Nancy stands apart from every other classic American newspaper strip in one significant detail: there is no sentimentality in Ernie Bushmiller’s world. Elsewhere, no matter how wacky or abrasive daily newspaper characters are, you can guarantee they will at some point–especially on Easter, the 4th of July, Thanksgiving and Christmas–tell their friends how very much they love them, salute the flag, and shed tears or prayers while musing on what makes America great and how fortunate its citizens are. Of course this is partly because maintaining a daily strip takes immense amounts of material, and public holidays and religious celebrations are a free source of subject matter. But mainly it’s about ingratiating characters with readers, which means proving they feel the same way we do. Cartoon characters emoting about the things we care about too, at regular intervals, is supposed to humanise them and make us identify with them, and a little speechifying or some philosophical debate about spiritual matters is part of the routine.

There is a very different aesthetic at work in Nancy. There are absolutely no appeals to readers’ finer feelings, no tweaking of  heartstrings, no soft-soaping. Nancy and Sluggo are typically hyper-expressive cartoon children who act on their impulses and emotions freely, but only in relation to the task at hand, which is usually about solving a problem in an ingenious way that will also be funny for us to observe. And that’s it. Life, school, family, romance, money, health, art, food, crime; whatever the subject of a strip might initially appear to be, the only thing that actually counts are the jokes they can generate. Nothing has any intrinsic meaning beyond the punchline. It’s this relentless focus on flipping anything and everything into gags that makes Nancy seem like the silliest, most meaningless foofery to some people while totally endearing the strip to legions of readers. That intensity of execution took a while to arrive at, however, and in the first two volumes of reprinted daily strips Nancy is Happy and Nancy Likes Christmas the formula isn’t perfectly refined yet.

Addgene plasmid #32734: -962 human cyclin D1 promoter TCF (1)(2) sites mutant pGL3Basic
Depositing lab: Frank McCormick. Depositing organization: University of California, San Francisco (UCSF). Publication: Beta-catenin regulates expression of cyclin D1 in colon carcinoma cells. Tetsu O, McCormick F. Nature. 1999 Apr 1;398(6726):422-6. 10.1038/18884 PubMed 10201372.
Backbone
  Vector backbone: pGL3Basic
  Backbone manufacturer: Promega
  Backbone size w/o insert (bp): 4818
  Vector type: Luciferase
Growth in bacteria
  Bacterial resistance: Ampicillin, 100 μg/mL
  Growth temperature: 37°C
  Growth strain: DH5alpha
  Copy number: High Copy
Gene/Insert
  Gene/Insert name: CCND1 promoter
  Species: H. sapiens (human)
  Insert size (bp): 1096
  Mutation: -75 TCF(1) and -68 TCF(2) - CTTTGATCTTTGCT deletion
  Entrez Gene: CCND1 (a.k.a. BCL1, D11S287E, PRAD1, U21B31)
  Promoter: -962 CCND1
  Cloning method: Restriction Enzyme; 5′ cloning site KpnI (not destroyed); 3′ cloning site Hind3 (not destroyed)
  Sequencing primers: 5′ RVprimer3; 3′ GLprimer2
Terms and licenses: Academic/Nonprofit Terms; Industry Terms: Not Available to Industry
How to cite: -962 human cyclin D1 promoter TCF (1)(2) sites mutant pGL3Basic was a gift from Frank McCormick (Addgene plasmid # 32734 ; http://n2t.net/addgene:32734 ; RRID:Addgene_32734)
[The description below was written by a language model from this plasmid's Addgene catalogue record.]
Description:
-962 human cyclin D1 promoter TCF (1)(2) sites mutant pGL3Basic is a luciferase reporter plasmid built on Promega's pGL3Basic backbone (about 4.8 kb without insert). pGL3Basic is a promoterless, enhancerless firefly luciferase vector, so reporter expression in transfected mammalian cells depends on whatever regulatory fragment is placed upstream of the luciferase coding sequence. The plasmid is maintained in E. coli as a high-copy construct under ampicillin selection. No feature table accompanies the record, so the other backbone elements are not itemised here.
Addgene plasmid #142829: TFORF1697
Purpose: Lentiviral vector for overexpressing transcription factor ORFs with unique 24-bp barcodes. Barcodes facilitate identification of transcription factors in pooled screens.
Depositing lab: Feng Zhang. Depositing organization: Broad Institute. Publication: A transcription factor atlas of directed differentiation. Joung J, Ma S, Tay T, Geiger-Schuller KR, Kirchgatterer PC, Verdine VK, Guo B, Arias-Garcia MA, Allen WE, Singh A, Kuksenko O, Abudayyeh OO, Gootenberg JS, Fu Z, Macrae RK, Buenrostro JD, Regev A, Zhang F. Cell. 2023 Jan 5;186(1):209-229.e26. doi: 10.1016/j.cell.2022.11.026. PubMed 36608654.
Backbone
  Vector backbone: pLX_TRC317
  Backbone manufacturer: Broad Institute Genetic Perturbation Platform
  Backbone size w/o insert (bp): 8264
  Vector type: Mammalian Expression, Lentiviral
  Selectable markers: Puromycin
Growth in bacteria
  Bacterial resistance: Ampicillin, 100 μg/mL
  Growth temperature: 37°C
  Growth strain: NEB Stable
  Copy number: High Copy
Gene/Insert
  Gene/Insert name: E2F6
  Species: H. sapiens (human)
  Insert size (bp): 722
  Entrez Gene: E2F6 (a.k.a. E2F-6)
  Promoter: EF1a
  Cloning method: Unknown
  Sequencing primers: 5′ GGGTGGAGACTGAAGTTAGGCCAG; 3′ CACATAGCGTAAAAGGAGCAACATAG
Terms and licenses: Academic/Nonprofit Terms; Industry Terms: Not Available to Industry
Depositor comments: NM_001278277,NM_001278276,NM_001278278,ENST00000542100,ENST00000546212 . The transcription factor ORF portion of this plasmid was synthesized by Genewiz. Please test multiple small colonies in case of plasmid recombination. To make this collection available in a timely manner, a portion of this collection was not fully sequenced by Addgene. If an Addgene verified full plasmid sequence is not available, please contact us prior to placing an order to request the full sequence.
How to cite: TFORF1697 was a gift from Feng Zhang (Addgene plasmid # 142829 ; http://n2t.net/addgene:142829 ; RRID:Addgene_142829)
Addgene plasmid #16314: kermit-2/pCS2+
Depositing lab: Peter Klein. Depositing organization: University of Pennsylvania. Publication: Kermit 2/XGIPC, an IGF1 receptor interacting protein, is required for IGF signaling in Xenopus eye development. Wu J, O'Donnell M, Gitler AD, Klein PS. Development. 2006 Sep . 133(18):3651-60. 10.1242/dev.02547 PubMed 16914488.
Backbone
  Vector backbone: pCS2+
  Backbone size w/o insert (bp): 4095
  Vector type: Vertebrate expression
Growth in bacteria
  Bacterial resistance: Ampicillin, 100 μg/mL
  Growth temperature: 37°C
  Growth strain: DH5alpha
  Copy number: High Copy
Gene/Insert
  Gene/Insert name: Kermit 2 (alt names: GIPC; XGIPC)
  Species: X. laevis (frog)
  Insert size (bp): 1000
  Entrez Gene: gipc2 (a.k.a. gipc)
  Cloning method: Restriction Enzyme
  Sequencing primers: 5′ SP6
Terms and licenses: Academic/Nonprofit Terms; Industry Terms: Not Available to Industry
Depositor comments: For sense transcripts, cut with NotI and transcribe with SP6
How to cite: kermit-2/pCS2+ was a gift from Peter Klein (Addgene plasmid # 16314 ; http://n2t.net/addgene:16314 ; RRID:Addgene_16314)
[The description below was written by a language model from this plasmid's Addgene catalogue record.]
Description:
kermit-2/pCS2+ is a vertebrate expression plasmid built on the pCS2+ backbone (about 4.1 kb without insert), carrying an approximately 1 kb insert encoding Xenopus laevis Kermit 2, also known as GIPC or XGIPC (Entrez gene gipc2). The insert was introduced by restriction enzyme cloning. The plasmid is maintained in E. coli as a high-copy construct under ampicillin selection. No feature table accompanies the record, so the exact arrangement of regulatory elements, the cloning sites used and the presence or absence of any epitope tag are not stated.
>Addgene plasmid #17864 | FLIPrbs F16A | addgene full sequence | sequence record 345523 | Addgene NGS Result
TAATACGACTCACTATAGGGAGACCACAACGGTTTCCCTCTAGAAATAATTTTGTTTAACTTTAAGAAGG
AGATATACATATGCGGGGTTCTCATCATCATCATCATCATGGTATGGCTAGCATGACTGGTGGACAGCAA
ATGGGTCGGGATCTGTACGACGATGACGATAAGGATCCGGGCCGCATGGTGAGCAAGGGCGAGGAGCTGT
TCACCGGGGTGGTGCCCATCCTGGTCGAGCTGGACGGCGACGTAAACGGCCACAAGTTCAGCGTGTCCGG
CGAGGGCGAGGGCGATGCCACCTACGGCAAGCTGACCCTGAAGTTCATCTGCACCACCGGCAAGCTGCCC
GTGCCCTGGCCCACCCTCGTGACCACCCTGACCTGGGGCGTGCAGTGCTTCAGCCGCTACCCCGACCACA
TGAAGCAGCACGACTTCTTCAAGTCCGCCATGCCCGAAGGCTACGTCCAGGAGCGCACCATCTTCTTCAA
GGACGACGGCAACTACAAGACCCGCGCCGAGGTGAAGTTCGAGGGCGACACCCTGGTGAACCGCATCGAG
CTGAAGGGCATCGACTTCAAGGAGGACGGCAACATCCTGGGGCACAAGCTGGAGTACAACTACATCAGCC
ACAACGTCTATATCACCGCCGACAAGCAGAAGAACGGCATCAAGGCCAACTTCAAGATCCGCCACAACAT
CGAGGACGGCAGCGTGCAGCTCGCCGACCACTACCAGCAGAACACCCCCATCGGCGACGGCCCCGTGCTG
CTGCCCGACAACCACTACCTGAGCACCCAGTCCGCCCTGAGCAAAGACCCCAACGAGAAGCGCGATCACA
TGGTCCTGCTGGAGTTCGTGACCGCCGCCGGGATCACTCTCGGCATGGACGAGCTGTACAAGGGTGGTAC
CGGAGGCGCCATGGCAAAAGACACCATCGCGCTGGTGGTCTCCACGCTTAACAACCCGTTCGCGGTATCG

Nancy Loves Sluggo is the third volume, but the first one to give us a sense of what that 100% proof Bushmiller juice tastes like. It’s quite a heady brew. One very satisfying aspect of seeing these dailies collected is being able to appreciate how Bushmiller takes an idea or prop and then runs through a week of variations until he’s extracted all the humor he can. These pages are chock-full of sequences of inspired riffing with the most unlikely subjects. Nothing is too big, too small or too corny for Nancy to get a laugh from. Later years get even more minimal and surreal as the quest for the perfect gag intensifies, but this is prime Nancy right here.

This reprint series was billed as ongoing, but Nancy Loves Sluggo is the last volume to be published since 2014. Perhaps with the new and rising interest in this strip being generated by the brilliant work of creator Olivia Jaimes, the first person to really get the mood of Original Bushmiller into her very contemporary updating, more volumes might begin appearing soon. Meanwhile, this book is relatively easy to find online and Jaimes’ new Nancy strips appear daily at this website and other places.